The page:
Camp Cope’s music is something that can feel intrinsically transgressive. The Australian trio’s songs are often intimate, with a raw emotional energy that makes the listener feel like they’re stumbling upon a private moment. Take the heart-wrenching “Stove Lighter” from their 2016 self-titled debut, for example. Georgia Maq’s confessional lyrics recount sneaking her lover into her mother’s house, where they would “only ever made out / And listen to Tigers Jaw and UV Race.” It’s a scene that feels illicit, like we’ve stumbled upon something we shouldn’t be witnessing.
But it’s not just the intimacy of their music that sets Camp Cope apart. Their lyrics are unflinchingly honest, tackling tough subjects head-on. On their 2018 album “How To Socialise & Make Friends,” tracks like “The Opener” and the title track call out sexism in the music scene. “It’s another man telling us we can’t fill up the room,” Maq sings on “The Opener.” “It’s another man telling us to book a smaller venue.” These meta moments are jarring, a brazen breaking down of the fourth wall that feels almost confrontational in its directness.
But it’s in the quieter moments that Camp Cope’s true power shines through. “I’ve Got You,” a therapeutic ballad from their debut album, encapsulates the band’s ability to approach rough issues with nuance and empathy. “There’s still some things I don’t understand / Like the casual blindness toward the cruelty of man,” Maq sings, her voice awash with feeling. It’s a sentiment that feels both timeless and urgent, a reminder that there is still work to be done in the fight for social justice.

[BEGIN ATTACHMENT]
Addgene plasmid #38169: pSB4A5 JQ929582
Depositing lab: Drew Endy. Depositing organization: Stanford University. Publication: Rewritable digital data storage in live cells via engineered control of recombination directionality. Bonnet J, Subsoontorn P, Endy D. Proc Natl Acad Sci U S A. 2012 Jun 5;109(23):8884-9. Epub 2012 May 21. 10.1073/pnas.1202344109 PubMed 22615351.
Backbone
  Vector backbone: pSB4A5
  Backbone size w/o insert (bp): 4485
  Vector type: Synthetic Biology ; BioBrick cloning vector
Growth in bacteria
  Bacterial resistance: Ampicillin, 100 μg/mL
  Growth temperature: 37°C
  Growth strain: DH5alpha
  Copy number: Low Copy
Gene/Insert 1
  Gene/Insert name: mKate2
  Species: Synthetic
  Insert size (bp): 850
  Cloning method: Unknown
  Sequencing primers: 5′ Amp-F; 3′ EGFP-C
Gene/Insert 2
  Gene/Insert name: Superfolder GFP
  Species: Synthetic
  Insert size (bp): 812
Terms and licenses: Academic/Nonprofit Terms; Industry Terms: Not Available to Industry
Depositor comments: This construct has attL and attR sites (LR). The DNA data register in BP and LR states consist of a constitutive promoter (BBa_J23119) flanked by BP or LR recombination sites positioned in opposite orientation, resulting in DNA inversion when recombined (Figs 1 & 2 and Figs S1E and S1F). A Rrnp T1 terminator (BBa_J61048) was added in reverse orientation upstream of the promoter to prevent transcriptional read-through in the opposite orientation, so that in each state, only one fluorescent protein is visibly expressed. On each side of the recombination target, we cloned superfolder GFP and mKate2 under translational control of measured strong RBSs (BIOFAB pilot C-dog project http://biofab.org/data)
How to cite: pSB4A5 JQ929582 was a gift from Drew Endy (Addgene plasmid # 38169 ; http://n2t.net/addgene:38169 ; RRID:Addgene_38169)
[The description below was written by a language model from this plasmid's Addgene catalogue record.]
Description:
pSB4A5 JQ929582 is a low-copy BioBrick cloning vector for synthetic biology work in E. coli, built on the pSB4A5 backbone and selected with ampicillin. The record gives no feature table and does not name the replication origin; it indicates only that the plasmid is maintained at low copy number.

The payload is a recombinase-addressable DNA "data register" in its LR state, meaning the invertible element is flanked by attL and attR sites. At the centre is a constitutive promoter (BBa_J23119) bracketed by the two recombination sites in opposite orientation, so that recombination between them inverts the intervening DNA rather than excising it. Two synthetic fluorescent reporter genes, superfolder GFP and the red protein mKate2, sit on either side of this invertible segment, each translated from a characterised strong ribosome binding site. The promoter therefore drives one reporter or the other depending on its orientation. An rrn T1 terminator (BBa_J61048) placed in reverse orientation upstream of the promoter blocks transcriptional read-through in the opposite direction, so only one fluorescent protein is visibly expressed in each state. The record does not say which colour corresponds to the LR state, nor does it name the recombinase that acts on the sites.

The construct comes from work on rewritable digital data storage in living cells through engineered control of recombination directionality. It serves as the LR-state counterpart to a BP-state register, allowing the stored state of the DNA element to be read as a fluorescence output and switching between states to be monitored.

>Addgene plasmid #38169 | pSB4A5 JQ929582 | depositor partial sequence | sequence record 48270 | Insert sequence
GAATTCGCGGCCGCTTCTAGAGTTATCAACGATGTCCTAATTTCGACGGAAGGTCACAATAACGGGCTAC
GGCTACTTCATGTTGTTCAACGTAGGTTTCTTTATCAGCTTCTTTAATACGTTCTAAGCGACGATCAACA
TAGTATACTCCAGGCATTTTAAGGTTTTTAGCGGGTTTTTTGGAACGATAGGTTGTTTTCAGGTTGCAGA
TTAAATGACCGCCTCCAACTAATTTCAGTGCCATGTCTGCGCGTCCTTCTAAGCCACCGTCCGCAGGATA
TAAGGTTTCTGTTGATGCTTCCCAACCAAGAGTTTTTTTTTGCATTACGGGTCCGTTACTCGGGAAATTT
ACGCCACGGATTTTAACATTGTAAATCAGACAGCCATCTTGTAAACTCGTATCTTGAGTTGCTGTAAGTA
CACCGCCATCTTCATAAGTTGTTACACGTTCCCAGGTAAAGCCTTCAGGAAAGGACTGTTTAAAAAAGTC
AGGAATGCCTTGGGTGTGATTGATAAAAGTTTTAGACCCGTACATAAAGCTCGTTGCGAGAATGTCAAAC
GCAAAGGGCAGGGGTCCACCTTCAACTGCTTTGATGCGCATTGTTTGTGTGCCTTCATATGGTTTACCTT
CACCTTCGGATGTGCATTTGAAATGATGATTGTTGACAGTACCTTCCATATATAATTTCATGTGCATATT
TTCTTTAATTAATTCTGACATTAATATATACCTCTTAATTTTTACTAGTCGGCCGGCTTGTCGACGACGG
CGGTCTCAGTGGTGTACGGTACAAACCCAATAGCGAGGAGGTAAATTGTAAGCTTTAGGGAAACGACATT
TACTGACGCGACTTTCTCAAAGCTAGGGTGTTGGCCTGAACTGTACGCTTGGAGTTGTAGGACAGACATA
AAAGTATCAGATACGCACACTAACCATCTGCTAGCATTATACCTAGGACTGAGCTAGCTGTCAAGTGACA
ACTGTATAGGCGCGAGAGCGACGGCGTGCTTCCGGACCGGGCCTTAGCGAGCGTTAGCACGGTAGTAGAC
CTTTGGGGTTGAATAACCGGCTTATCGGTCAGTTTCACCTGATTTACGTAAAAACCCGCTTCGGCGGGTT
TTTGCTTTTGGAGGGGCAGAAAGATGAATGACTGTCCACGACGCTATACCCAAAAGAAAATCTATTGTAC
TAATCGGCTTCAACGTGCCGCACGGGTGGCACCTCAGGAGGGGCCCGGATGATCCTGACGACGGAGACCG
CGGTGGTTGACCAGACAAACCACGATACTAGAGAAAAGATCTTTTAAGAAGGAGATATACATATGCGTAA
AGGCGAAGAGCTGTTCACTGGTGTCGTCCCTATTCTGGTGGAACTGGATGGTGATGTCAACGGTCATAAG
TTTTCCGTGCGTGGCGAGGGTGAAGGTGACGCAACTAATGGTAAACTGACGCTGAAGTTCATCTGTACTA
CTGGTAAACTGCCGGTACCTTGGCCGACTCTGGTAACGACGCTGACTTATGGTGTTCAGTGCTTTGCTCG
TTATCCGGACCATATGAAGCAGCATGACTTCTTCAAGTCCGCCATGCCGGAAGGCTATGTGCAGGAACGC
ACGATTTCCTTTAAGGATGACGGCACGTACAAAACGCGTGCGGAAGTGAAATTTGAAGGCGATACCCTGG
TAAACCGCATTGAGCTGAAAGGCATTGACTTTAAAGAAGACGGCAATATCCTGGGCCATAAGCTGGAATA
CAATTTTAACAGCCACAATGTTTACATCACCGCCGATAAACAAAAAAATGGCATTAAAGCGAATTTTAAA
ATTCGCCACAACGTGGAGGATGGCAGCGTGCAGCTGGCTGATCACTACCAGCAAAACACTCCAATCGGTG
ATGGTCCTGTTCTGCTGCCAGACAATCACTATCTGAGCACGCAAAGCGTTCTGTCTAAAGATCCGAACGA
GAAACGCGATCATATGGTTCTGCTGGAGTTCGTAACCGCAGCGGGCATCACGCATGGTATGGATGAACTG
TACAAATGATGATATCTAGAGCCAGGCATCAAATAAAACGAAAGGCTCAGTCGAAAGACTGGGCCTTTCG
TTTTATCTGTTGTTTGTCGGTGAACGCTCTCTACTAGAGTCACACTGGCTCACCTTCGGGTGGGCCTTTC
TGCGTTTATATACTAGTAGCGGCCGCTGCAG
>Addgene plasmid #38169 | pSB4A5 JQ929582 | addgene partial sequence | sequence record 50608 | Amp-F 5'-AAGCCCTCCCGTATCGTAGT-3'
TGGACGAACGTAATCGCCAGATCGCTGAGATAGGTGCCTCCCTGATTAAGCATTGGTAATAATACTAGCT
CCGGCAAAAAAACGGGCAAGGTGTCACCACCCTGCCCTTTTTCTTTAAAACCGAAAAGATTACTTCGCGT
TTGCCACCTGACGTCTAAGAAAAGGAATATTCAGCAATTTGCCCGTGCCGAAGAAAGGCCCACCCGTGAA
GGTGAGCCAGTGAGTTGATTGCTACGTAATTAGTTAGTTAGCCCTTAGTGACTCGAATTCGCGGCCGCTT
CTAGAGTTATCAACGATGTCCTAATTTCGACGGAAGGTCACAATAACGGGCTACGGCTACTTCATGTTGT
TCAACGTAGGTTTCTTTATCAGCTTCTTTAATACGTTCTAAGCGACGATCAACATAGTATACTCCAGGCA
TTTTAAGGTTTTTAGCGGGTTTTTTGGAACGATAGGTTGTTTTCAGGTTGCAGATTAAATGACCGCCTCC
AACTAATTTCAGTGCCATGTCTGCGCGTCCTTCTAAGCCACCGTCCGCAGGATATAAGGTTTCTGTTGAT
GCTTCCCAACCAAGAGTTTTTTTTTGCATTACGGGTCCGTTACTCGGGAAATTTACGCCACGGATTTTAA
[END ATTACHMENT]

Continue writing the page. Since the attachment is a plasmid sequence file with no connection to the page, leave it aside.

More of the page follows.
It’s a shame, then, that Camp Cope recently announced their disbandment. But their impact will live on. As Freya Langley wrote for The Conversation, the band has been a trailblazer for gender equality in the Australian music scene, spearheading the #ItTakesOne campaign for safety and representation for women at festivals. Their very existence was empowering, inspiring cathartic singalongs about sexism and injustice. And while we may never get another album from Camp Cope, their anthems will live on, a testament to the power of raw, honest music.